I'm not a big basketball fan until March rolls around. That's when the excitement of the NCAA tournament draws me in.
I’m not a big basketball fan until March rolls around. That’s when the excitement of the NCAA tournament draws me in.
This year, for the first time in about a decade, friends got me to join a pool, filling in the brackets and picking a winner. Not being the biggest hoops junkie but wanting to do it right, I did a little research, listened to sports talk on radio and television.
It made me realize that March Madness is remarkably similar to Mutual Fund Madness, the process investors go through to select a new investment.
With funds, you are the tournament organizer, setting the rules by deciding on the specific role you want a new issue to fill. You set the field; it’s easy in most asset categories to find a few dozen above-average possibilities that you can pit against each other, with the prize for the winner being your deposit.
Most Read Stories
- Swastika-wearing man punched on Seattle street, removes swastika, police say
- 'Polite Robber' suspect told similar sob story when arrested 8 years ago
- Pete Carroll on Seahawks offense: 'There will be some things that will be a little bit different this week' WATCH
- In Seattle mayoral race between Jenny Durkan and Cary Moon, it’s the same old sexist nonsense | Nicole Brodeur
- U.S. Attorney General Jeff Sessions sips a 'Nuke Waste' during low-key visit to Kitsap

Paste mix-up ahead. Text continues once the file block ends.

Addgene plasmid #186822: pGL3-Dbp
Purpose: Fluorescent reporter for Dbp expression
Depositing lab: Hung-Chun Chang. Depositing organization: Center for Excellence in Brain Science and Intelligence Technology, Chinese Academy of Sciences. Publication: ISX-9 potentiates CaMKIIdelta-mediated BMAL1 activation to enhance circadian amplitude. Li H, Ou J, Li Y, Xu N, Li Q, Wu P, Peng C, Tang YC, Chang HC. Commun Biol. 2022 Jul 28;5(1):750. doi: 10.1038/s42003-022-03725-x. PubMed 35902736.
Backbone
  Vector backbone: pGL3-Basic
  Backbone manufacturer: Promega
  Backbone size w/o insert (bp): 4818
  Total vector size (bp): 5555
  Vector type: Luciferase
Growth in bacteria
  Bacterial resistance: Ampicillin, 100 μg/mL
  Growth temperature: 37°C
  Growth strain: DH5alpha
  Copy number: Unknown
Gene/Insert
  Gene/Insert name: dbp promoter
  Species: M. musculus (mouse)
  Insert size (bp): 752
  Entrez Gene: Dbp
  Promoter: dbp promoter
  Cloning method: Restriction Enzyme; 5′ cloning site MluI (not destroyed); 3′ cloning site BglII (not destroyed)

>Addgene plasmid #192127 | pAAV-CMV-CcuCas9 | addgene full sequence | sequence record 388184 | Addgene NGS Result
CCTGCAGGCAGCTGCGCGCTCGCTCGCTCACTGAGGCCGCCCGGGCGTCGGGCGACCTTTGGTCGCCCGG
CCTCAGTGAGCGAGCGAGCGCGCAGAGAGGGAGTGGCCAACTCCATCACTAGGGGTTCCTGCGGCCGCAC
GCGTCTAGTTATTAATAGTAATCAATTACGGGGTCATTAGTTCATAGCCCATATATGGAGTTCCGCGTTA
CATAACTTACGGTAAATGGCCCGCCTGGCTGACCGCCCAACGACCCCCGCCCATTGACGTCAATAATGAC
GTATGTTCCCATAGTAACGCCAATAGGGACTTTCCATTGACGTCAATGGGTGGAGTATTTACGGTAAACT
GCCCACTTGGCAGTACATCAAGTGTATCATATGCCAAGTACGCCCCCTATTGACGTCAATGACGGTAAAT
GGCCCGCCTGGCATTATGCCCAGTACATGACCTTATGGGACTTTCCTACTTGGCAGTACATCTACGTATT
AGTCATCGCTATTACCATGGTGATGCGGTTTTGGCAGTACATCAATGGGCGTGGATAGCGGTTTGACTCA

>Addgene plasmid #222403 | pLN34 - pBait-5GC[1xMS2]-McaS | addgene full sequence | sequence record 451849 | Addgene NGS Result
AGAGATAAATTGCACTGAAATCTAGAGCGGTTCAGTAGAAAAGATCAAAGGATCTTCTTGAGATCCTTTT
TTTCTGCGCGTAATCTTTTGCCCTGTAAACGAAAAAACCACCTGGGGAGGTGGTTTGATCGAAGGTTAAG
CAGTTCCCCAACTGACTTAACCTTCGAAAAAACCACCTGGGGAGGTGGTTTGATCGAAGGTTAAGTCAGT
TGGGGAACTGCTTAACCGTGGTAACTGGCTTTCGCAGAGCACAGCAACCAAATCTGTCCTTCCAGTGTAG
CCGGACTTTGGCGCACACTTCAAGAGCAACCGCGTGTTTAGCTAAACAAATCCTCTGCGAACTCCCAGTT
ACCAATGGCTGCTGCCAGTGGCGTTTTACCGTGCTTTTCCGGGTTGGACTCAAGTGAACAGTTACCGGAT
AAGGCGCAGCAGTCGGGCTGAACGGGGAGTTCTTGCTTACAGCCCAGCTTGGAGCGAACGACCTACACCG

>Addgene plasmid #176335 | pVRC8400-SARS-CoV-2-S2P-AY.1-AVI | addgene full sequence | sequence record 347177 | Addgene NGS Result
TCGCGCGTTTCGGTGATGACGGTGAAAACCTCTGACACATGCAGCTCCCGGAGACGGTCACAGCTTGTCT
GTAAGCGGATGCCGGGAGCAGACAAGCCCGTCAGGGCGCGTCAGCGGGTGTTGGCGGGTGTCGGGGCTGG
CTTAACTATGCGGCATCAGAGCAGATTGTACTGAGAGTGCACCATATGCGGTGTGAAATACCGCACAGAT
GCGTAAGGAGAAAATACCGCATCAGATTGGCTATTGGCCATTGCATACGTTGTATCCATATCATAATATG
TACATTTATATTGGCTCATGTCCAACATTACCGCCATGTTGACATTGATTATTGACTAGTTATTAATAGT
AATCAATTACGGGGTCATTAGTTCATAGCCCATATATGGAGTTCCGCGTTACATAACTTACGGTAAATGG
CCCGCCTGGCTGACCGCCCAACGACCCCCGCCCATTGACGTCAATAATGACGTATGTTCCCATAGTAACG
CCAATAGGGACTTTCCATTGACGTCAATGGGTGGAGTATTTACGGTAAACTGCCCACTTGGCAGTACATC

Only funds that fit your basic criteria — maybe no sales charge, a $2,000 minimum investment and low expenses — make the cut as you “set the brackets.”
Ideally, you won’t come up with 64 contenders, the way the basketball tournament does, but you’ll have anywhere from four to 16 names to pit against each other.
With those contenders locked into place, your role changes from organizer to pool player trying to divine the eventual champ.
You’ll make your pick based on:
Record: The best fund isn’t always the one with the best recent gains. Look at how the record was accomplished. Did the fund win by being consistent, or did it give a bumpy ride that included big winning and losing streaks?
Depending on your personal style, you might be willing to sacrifice a bit of potential return in exchange for a smooth, steady run.
Playing style: Some basketball teams run and gun, others live by the three-point shot, and some like to pound the ball inside.
The same goes for funds; some are built for aggression, others consistency. Some run hard with the bulls, others dance with the bears.
Look at how a fund achieved its record, and see what management has to say about the way it runs money. Ask for newsletters or reports that show the manager’s thinking.
Ability to handle pressure: Playing conditions count. Examine performance in all market conditions, including the best and worst years, to get a handle on the fund’s extremes. Make sure you could live with the fund if its worst years return.
Coaching: It’s the rare fund boss who consistently delivers the results expected from the asset class; beating the group regularly is special.
When considering a fund’s record, make sure it was built under current management. If not, look to see if the fund has changed over time.
If you can’t get a feel for how the fund is managed and what you can expect, chances are the fund won’t win your trust or your money.
Bench strength: For funds, this is the quality of the parent organization. Picking boutique funds is like selecting underdogs; you may get some wins, but they’ll have to prove to you that they can go the distance to get your cash.
Gut: In the end, picking a fund still boils down to a gut feeling that this is the gamble with the best chance for success. Chuck Jaffe is senior columnist at CBS Marketwatch. He can be reached at firstname.lastname@example.org or Box 70, Cohasset, MA 02025-0070.